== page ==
What does it mean to deliver to rural communities on a rural route?

Close-up photo of fresh swiss chard from Stutzman's farm, dog food and Commodities Supplemental Food Boxes

Besides the wild game of avoiding pot holes and frost heaves, making deliveries to rural neighbors means an increased value in human connection. Last month, Bree, Community Food Services Assistant and Merrilee (that's me!), the Community Food Services Coordinator got to take the cooler van for a spin during a particularly big delivery day.

Bree and Merrilee in the Good Shepherd van before departure

This vehicle is new to us, but previously belonged to the Good Shepherd Food Bank, one of the PR Food Centers' key partners. We share the same mission as Good Shepherd Food Bank; to better help distribute healthy, local food to our communities. Having a vehicle that holds more food items to better assist with distribution of local food is really important, especially as some of our customers receive food from multiple sources that we facilitate.

Sliding door on Good Shepherd Food Bank Mobile Van showing fresh produce, commodities supplemental food boxes and dog food. The logo for Good Shepherd Food Bank of Maine is an apple and read "Partnering to End Hunger".

Bree and I gathered our delivery route list and began packing the van. We were scheduled to deliver to our homebound seniors who receive Commodities Supplemental Food boxes, and dog food from the Furry Friends program through Eastern Area Agency on Aging, as well as fresh veggies from FarmShare for Homebound Seniors.

Though this wasn't the first time either of us had done deliveries, it was the first time I had ever driven a vehicle quite this large. As we trundled through Dover-Foxcroft, Guilford, Sangerville, Shirley, Monson and into Greenville, we did get some looks. The van is large and quite colorful, with the Good Shepherd logo playfully designed along the side. It prompted one of our customers to follow us outside in his scooter to inquire about the gas mileage and logo design.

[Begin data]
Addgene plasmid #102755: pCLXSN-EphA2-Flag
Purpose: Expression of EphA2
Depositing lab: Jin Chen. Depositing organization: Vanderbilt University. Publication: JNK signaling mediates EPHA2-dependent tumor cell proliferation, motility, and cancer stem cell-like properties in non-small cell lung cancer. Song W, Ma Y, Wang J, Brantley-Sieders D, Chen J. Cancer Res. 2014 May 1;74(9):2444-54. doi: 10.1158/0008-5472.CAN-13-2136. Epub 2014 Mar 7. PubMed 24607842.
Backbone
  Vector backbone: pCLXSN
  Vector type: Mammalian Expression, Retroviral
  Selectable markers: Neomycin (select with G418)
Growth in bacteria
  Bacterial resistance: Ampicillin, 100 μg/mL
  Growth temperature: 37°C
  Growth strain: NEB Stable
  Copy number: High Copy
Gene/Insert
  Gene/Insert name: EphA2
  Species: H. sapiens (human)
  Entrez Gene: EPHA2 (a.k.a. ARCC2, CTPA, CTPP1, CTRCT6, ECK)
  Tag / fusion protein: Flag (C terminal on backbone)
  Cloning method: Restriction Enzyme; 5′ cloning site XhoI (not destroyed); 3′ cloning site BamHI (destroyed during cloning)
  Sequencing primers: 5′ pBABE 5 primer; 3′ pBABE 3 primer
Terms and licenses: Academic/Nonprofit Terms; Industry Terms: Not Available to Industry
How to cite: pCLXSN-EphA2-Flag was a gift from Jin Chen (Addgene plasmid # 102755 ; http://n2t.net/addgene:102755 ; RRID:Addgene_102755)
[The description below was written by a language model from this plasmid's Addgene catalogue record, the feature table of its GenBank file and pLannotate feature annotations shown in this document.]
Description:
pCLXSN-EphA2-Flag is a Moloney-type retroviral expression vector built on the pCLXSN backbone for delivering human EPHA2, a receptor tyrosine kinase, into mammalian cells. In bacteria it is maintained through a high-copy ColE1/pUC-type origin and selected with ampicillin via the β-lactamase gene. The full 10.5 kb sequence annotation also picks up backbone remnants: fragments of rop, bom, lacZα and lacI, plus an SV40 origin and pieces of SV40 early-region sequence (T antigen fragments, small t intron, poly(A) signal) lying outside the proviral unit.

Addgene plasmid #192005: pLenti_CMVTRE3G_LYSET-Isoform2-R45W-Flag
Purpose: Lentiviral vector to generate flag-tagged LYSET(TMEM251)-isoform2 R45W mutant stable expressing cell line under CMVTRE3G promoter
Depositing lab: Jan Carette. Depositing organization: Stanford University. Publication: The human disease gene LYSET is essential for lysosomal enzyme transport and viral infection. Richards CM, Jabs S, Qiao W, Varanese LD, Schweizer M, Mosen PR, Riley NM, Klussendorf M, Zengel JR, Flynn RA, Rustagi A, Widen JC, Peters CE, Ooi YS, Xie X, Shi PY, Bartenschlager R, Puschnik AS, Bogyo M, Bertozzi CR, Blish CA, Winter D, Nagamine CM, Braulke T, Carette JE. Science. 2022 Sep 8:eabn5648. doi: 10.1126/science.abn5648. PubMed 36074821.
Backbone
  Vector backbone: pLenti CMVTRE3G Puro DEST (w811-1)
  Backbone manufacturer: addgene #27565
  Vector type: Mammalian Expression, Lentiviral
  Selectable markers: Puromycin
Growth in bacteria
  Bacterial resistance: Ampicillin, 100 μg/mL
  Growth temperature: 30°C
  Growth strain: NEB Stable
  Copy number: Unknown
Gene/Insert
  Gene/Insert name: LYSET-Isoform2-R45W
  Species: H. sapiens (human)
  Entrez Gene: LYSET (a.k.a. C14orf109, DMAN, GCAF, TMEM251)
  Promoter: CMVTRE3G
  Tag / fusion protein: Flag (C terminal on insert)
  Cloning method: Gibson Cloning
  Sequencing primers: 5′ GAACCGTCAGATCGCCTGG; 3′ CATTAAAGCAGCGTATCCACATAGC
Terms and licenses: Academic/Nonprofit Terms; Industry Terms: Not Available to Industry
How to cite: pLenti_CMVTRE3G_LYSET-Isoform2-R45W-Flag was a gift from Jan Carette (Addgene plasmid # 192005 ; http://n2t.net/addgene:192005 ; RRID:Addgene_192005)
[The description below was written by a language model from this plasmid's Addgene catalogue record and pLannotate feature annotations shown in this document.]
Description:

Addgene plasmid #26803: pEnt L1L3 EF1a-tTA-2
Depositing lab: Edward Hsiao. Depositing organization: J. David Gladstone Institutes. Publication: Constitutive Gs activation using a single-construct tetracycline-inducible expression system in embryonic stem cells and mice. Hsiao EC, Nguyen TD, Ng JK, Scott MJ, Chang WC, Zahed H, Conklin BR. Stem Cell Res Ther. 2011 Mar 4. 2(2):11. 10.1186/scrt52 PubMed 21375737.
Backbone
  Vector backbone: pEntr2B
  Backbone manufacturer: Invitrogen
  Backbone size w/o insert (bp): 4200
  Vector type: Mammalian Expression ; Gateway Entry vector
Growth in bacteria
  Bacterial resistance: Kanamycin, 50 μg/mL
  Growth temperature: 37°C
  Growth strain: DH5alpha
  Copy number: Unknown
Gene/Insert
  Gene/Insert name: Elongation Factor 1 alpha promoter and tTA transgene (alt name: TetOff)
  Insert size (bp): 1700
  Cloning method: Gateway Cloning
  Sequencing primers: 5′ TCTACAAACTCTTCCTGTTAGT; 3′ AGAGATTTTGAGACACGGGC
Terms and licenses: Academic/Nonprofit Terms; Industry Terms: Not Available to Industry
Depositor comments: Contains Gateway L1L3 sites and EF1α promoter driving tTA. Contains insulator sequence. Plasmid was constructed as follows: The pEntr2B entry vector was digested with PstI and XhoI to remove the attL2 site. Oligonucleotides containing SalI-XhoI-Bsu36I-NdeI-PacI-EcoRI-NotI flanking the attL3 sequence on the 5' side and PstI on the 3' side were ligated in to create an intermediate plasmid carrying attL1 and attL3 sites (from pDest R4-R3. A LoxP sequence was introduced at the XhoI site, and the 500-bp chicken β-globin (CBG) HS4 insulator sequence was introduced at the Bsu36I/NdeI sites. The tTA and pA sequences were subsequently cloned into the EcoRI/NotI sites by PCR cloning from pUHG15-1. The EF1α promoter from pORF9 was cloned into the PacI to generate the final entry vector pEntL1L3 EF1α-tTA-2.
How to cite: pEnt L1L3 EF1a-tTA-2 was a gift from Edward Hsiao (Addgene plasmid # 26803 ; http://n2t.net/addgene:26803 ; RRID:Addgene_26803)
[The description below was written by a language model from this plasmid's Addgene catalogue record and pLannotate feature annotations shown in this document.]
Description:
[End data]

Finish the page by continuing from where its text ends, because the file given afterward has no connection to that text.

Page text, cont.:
Being able to accommodate multiple food sources for our customers is very important. It's both the obvious reason of meeting a very explicit need of sustenance and the implicit need of alleviating isolation.

Reflecting on the experience of delivering within the county Bree and I have both realized the true value in human connection. The customers we visited during this delivery day all have unique living arrangements and situations that make it really hard or impossible for them to leave their home. For some, our visits are sparks in an otherwise quieter social experience. For staff and volunteers at the PR Food Center, knowing this and integrating this knowledge means calculating the drive time and the "catch-up"/"connect" time. Delivering food is one way of expressing to these folks that their needs matter. Spending time conversationally, even if for just a few moments, to really check in, is another avenue to let these seniors know they matter. Sometimes the conversations revolve around the food items themselves- recipes, memories, and/or gratitude. Other times the connection is over the weather, or requesting help from a partnering organization.

Bree considers this portion of her job here at the PR Food Center similarly. "I always enjoy delivery days because it means I am able to connect faces to the seniors that I regularly call to take their orders. Not only is it an opportunity to see our customers, but also, to get to know them and their need for human contact. In some cases it is only on delivery days that the seniors are able to interact with others. It is also a great chance to experience who these people are, what their lives have been, and how important our program is to them."

Stay tuned for more stories on what it means to get food moving in Piscataquis County.


Merrilee Schoen stands in front of sliding doors on the Good Shepherd Van holding fresh produce.